Collaborative Research - Processes Controlling Depositional Signals of Environmental Change in the Fly River Sediment Dispersal system: Rates and Mechanisms of Floodplain Deposition

MARGINS Focus Area Source-to-Sink
NSF Org EAR
Latest Amendment Date May 21, 2002
Award Number 0203577
Award Instrument Standard Grant
Program Manager David Fountain
EAR DIVISION OF EARTH SCIENCES
GEO DIRECTORATE FOR GEOSCIENCES
Start Date July 1, 2002
Expires June 30, 2005 (Estimated)
Expected Total Amount $338,133 (Estimated)
Investigator William E. Dietrich (Principal Investigator current)
Sponsor U of Cal Berkeley
Berkeley, CA 94720 415/642-6000
NSF Program 1574 GEOPHYSICS
Field Application 0000099 Other Applications NEC
Abstract This project focuses on two fundamental questions: 1) How does flow and sediment routing through a lowland floodplain system moderate short and longer-term variations in sediment delivery towards offshore depositional environments? and 2) What controls the proportion of a river's sediment load that is deposited on its floodplain? It is hypothesized that net sediment loss to the floodplains was highest during Holocene sea-level rise and, after near stabilization of sea level, the proportion of the sediment load deposited in the floodplain has progressively declined.

These two basic question are being addressed by comparing the flow and sediment routing processes, and the proportion of sediment lost to floodplains on the middle Fly and lower Strickland Rivers. Historically, the Strickland carried about 7 times the load of the Fly and it is hypothesize that this larger load has led to greater channel dynamics, steeper slopes, coarser bed, more elevated floodplain and possibly a lower trapping efficiency than the Fly. A numerical model is being developed that is sufficiently mechanistic that it can address the questions of damping and trapping efficiency on the event and seasonal scale, yet simplified enough that it can also model the co-evolving bed grain size, channel slope and floodplain topography, a crucial capability for understanding the time evolution of trapping efficiency. Though ambitious, many parts of the model have been assembled in previous research. The hydrodynamic model accounts for the effects of floodplain morphology and hydrology. The sediment routing includes effects of channel migration and accounts for the deposition and erosion of sediment by grain size.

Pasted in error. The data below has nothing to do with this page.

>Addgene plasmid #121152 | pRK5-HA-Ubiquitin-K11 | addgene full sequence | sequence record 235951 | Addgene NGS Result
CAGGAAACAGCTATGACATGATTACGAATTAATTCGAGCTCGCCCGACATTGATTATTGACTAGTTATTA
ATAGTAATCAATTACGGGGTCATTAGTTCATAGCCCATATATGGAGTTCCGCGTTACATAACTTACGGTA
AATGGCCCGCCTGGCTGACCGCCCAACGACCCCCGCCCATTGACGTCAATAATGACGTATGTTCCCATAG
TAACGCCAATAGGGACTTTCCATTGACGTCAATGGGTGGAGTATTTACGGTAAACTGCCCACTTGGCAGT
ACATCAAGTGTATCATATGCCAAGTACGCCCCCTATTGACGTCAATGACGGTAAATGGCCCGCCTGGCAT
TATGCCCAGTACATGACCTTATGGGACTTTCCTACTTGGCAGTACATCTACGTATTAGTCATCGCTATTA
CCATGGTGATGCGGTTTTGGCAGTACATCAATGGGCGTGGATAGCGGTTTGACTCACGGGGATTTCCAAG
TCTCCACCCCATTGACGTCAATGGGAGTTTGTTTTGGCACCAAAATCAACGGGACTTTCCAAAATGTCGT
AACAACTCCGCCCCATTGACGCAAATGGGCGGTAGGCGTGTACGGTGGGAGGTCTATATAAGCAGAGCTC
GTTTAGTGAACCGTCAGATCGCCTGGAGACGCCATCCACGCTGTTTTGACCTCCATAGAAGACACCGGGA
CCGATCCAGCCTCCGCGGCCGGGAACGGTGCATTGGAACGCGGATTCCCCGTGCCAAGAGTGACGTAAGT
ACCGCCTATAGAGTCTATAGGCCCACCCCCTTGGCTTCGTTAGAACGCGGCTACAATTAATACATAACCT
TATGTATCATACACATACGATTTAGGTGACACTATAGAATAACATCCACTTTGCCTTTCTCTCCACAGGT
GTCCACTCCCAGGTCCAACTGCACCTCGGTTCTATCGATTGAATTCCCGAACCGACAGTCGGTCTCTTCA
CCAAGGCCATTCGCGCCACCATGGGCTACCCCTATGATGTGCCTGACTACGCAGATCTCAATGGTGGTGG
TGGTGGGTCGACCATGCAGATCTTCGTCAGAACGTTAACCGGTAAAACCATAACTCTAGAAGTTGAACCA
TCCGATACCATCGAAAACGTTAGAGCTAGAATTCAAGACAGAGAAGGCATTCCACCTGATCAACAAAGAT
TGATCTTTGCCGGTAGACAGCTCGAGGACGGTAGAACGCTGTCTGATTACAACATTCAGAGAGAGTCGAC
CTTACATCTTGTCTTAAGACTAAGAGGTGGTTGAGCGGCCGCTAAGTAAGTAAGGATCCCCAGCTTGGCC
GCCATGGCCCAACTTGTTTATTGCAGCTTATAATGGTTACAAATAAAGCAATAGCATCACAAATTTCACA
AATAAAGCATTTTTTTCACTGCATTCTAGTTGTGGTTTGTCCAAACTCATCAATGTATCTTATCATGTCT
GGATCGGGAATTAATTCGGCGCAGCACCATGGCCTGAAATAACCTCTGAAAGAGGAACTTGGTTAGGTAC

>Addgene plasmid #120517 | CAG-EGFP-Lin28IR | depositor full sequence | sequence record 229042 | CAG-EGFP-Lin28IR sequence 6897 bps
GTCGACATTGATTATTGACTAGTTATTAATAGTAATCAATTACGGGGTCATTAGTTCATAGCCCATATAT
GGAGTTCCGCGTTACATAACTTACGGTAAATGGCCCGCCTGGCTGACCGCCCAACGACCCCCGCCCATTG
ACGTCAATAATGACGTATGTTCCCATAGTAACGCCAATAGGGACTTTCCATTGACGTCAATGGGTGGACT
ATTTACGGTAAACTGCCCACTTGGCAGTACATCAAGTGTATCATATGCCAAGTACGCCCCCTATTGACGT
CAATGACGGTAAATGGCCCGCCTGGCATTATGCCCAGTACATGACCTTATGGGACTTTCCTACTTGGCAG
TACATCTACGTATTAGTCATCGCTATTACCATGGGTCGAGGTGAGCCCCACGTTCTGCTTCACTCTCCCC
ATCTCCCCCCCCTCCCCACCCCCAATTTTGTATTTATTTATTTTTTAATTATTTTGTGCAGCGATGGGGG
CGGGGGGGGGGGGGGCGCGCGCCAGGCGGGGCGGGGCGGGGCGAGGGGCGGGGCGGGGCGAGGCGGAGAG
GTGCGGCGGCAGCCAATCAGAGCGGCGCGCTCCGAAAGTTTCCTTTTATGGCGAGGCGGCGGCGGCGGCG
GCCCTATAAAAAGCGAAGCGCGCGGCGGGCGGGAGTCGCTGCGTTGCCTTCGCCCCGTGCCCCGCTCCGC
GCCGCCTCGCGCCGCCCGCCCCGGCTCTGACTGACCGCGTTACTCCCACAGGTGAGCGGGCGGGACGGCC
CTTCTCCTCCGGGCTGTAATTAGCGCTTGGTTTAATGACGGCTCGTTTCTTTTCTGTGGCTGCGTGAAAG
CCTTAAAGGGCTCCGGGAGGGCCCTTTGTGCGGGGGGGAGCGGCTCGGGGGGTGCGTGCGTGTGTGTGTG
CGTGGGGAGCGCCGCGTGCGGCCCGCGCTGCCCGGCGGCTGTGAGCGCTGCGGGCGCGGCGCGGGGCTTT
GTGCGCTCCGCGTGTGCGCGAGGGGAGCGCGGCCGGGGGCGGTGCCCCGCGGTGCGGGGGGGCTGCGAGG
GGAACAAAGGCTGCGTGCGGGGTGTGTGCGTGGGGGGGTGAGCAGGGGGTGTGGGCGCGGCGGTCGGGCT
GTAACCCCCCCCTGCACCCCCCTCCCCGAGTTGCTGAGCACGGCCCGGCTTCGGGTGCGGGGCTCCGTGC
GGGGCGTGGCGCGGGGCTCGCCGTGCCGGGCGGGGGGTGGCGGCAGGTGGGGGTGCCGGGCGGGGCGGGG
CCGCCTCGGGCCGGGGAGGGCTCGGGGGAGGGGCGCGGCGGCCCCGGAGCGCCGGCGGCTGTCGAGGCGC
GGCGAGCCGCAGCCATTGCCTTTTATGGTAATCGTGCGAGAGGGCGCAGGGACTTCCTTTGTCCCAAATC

A field program is being conducted to document the flood wave damping rates, the sediment trapping efficiency of the Strickland and Fly Rivers, and to parameterize the numerical model. Quantification of floodplain morphology is being done through topographic surveys and analysis of remote sensing imagery. Intensive surveys of the velocity and suspended sediment fields are used to motivate and parameterize the hydraulics and sediment transport model. Short and longer-term (less than 100 years) rate of floodplain deposition is being documented from shallow cores. Extensive flow and sediment monitoring data are being provided by Ok Tedi Mining, Ltd. on the Middle Fly and by Porgera Joint Venture on the Strickland. Previous research on the Fly River enables the research focus to be on the Strickland River.